SYDNEY, AUSTRALIA - FEBRUARY 13: Emily van Egmond of the Matildas celebrates her goal with team mates during the Women's Olympic Football Tournament Qualifier between Australia and China PR at Bankwest Stadium on February 13, 2020 in Sydney, Australia. (Photo by Mark Evans/Getty Images)

Australia and New Zealand were officially confirmed as joint hosts of the FIFA Women’s World Cup 2023 after a meeting of the FIFA Council, held via video-conference on Thursday evening Zürich time (Friday morning AEST).

The winning bid, officially named As One 2023, secured 22 votes to rival Colombia’s 13, giving the two nations the right to host the biggest women’s sporting event on earth in three years time.

FIFA Council official voting record. Credit: FIFA

The 2023 tournament will become the first to be held in the southern hemisphere, the first to be shared between two confederations, and the first to be held in the Asia-Pacific region, as well as the first to feature 32 teams, expanding from the 24 teams in the 2015 and 2019 editions.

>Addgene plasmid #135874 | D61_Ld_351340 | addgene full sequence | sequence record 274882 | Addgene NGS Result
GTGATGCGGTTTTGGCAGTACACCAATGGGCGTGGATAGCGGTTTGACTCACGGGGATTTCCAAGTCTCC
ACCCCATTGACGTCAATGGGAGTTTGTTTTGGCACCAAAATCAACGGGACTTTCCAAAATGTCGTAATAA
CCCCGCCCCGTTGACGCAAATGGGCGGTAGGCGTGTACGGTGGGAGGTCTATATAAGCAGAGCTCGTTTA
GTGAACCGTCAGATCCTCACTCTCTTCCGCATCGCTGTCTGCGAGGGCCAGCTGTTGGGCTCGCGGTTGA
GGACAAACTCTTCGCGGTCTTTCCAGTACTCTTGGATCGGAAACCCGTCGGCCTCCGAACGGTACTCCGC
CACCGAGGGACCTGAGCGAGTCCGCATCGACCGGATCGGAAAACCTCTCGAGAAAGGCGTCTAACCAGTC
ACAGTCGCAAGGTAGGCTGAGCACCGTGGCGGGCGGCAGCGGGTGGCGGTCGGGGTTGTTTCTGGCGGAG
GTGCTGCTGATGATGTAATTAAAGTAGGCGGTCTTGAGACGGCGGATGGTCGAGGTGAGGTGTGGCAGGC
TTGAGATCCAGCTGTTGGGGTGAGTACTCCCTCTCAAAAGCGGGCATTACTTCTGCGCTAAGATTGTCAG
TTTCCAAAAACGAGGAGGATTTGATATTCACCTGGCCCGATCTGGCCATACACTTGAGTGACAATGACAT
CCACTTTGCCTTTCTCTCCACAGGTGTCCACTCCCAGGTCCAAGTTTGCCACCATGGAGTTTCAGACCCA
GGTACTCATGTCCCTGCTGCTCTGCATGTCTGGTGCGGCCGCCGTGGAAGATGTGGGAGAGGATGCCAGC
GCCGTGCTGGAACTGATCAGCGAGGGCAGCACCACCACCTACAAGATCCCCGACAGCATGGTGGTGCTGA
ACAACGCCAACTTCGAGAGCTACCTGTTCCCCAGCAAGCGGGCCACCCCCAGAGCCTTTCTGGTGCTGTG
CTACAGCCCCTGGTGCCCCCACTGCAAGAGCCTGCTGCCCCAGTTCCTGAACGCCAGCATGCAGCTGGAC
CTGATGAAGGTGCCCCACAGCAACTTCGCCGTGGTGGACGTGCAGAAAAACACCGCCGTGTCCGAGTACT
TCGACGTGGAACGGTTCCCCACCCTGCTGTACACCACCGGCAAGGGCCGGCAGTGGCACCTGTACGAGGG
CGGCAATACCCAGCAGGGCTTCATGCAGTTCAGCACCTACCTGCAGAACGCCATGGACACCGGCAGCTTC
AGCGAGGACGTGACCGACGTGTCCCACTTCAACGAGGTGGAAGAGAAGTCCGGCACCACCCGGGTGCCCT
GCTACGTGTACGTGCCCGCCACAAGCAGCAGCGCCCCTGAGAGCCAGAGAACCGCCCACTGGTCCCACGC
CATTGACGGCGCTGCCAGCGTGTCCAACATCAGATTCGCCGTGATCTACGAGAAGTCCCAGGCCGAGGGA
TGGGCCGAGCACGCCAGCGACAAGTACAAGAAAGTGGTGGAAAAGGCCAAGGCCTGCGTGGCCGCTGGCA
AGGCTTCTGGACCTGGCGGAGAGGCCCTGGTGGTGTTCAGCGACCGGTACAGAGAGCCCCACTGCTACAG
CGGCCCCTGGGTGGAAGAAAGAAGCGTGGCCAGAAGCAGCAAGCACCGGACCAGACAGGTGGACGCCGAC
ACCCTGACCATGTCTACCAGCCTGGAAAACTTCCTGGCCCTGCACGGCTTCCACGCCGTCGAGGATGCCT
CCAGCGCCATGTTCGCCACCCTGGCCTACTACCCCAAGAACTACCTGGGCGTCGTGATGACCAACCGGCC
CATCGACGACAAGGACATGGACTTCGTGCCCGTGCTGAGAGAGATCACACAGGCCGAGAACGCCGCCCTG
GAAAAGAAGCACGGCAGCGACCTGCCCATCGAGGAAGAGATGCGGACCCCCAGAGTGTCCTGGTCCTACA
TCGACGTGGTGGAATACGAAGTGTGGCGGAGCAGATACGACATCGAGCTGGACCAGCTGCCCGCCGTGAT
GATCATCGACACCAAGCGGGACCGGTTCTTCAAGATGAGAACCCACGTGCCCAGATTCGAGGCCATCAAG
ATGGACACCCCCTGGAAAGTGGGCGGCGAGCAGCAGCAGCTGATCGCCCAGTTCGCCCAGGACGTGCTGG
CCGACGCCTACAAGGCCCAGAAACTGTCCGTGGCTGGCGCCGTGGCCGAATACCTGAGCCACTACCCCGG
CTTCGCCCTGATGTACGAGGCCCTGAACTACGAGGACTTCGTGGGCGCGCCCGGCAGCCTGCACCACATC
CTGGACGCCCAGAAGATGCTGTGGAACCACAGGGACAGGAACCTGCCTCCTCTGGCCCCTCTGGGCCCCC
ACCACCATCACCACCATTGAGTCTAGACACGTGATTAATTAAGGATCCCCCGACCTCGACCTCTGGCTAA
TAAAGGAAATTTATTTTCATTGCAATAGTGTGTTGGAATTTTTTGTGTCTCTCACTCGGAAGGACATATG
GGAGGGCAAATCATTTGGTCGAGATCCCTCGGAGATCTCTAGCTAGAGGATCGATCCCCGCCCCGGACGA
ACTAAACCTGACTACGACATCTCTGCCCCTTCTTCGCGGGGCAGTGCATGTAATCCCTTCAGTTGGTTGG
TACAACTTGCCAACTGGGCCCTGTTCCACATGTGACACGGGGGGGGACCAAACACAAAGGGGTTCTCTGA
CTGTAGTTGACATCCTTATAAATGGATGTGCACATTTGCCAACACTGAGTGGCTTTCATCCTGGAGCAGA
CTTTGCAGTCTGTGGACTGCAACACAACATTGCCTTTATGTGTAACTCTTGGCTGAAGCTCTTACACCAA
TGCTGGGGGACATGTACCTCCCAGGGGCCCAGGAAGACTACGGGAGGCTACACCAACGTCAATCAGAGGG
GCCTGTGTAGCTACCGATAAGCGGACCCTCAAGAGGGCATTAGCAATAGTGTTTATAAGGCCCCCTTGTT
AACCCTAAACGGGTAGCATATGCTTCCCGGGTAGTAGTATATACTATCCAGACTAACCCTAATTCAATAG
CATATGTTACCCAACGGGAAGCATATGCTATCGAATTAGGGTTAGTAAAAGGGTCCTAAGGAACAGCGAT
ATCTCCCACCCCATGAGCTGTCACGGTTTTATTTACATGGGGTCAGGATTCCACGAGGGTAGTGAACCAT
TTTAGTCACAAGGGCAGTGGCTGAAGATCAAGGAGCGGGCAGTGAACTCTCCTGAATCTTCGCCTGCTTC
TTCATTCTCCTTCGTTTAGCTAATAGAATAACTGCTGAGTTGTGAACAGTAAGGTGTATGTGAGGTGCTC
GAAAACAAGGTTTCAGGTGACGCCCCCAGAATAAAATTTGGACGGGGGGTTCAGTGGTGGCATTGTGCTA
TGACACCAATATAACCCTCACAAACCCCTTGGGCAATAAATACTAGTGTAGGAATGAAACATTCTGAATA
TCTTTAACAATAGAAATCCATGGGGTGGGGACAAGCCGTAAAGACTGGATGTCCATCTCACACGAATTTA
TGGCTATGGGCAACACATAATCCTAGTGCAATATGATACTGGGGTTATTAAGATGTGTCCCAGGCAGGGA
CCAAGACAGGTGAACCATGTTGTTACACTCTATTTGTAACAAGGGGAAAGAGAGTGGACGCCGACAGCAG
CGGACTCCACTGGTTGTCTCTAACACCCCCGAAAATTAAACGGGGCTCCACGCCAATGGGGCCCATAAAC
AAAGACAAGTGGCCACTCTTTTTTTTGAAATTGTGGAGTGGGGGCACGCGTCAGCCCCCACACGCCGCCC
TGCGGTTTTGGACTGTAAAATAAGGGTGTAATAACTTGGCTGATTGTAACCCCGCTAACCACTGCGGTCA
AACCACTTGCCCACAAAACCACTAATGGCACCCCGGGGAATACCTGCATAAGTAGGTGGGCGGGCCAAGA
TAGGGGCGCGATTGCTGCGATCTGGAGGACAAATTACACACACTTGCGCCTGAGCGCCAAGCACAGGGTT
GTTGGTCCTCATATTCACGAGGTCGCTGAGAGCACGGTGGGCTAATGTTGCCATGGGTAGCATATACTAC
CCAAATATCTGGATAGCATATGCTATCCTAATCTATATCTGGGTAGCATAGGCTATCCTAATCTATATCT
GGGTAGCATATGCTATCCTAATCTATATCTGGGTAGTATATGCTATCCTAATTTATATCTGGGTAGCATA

Speaking after the Council meeting, FIFA President Gianni Infantino explained that As One’s superior technical report was a major factor in his decision to vote for the bid.

I studied carefully the files,” Infantino said.

“It was a difficult decision for me, of course, but it’s our responsibility.”

“It is difficult for a FIFA President to choose, of course, between one or the other of the members of FIFA, because for me they are all obviously equal.”

“I love Colombia as well, and I’m sure that they would have been able to organise a fantastic tournament, but at the end of the day we have to look and analyse the bids, and that’s what I did – I studied it.”

FIFA President Gianni Infantino and the FIFA Women’s World Cup trophy. Credit: FIFA

Infantino also praised the bidding process as a whole for its increased transparency and reliance on technical reports after years of controversy surrounding major FIFA decisions.

“[The media] was criticising… FIFA in the past not giving enough attention to the technical evaluation, to the technical report,” he said.

“We showed it for the 2026 men’s [World Cup] bid, we showed it again for the 2023 women’s [World Cup] bid, that these reports have to mean something, because otherwise we have to stop organise organise bidding and we just appoint someone based on a vote based on other criteria.

“So obviously the technical report will have to be taken into account as an important element in order to assess the decision.

“It was not the case in the old FIFA, well it is the case in the new FIFA, [and] I’m proud of that.”